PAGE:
By Edward McAllister and Nick Carey
Family and supporters on Monday celebrated the life of Michael Brown, a black teenager slain by police in Ferguson, Missouri, with a music-filled, foot-stomping funeral service and messages to remember him not with violence but with peace.
Brown’s body lay at the Friendly Temple Missionary Baptist Church in a black and gold casket, topped with the St. Louis Cardinals baseball cap he was wearing when he was killed on Aug. 9 in Ferguson.
Thousands of people filled the modern red-brick church and gathered outside on Dr. Martin Luther King Drive in St. Louis for the exuberant service, a markedly different scene from the violent protests that rocked the St. Louis suburb after the shooting of Brown, an unarmed black teen, by a white officer.
Brown’s coffin was surrounded by photos of him as a child, graduating from school and smiling in his Cardinals cap.
“There are no goodbyes for us, wherever you are you will always be in our hearts,” read a sign accompanying one of the photos.
High-spirited music by a gospel choir and horn players filled the sanctuary, as mourners clapped their hands and danced in the aisles.
Printed in a program for the service, were letters to Brown from his parents.
“The day you were born I just know God sent me a blessing and that was you,” wrote Brown’s mother, Lesley McSpadden.
The letter by Michael Brown Sr. read: “I always told you I would never let nothing happen to you and that’s what hurts so much, that I couldn’t protect you.”
Readings from the Bible were met with whoops and cheers, and family members rose to speak.
“I am mad and hurt and that is a lethal combination,” said one relative. “But today is for peace and quiet. We say good journey to Michael until we meet again.”
A member of the clergy also made a plea for peace.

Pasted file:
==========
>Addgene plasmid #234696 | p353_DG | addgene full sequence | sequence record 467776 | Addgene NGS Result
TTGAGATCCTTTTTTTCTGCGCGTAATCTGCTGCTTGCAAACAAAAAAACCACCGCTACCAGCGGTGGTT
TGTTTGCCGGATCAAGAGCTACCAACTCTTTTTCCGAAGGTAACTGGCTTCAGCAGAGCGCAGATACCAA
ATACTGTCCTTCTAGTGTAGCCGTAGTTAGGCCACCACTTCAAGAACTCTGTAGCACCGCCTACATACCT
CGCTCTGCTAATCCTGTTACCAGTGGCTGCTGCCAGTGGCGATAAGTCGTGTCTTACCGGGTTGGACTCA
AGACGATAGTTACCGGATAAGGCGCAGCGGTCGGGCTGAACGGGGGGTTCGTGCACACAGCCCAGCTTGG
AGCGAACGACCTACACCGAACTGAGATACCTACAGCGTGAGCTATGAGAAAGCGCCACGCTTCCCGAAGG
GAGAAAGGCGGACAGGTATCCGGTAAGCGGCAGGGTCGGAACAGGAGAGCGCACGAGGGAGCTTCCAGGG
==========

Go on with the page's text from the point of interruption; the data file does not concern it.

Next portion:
“We must resist the temptation to riot and loot in our neighborhood. It only gives a bad picture for the world,” he said.
APPEAL FOR CALM
Brown’s father made an appeal for calm on the eve of the services.
“All I want tomorrow is peace while we lay our son to rest,” he said at a Sunday rally against police violence that he led with civil rights leader Reverend Al Sharpton.
Attending the rally were the parents of Trayvon Martin, the Florida teenager shot dead by a neighborhood watch volunteer in 2012.
Like the Martin shooting, Brown’s killing has focused attention on racial tension and relations in the United States. The Ferguson protests also evoked criticism of the local police force’s use of military gear and heavy-handed tactics.
Around the church on Monday, the police presence was heavy but relaxed. Authorities have braced for a possible flare-up, although clashes between protesters and police have waned significantly in recent days.
Among the hundreds of people waiting outside the church was Travis Jackson, a black, 25-year-old retail store employee who said he took the day off from work to pay his respects.
“I had to be here. After all the emotions and pain of the past two weeks, this is an important moment for this community,” he said.
“Today I am focused on peace for Michael Brown. Tomorrow I can think about justice,” he added.
In addition to Sharpton, civil rights leader Rev. Jesse Jackson was on hand for the funeral. The White House also said it was sending three presidential aides to attend the service.
A grand jury began hearing evidence on Wednesday, a process the county prosecutor said could take until mid-October.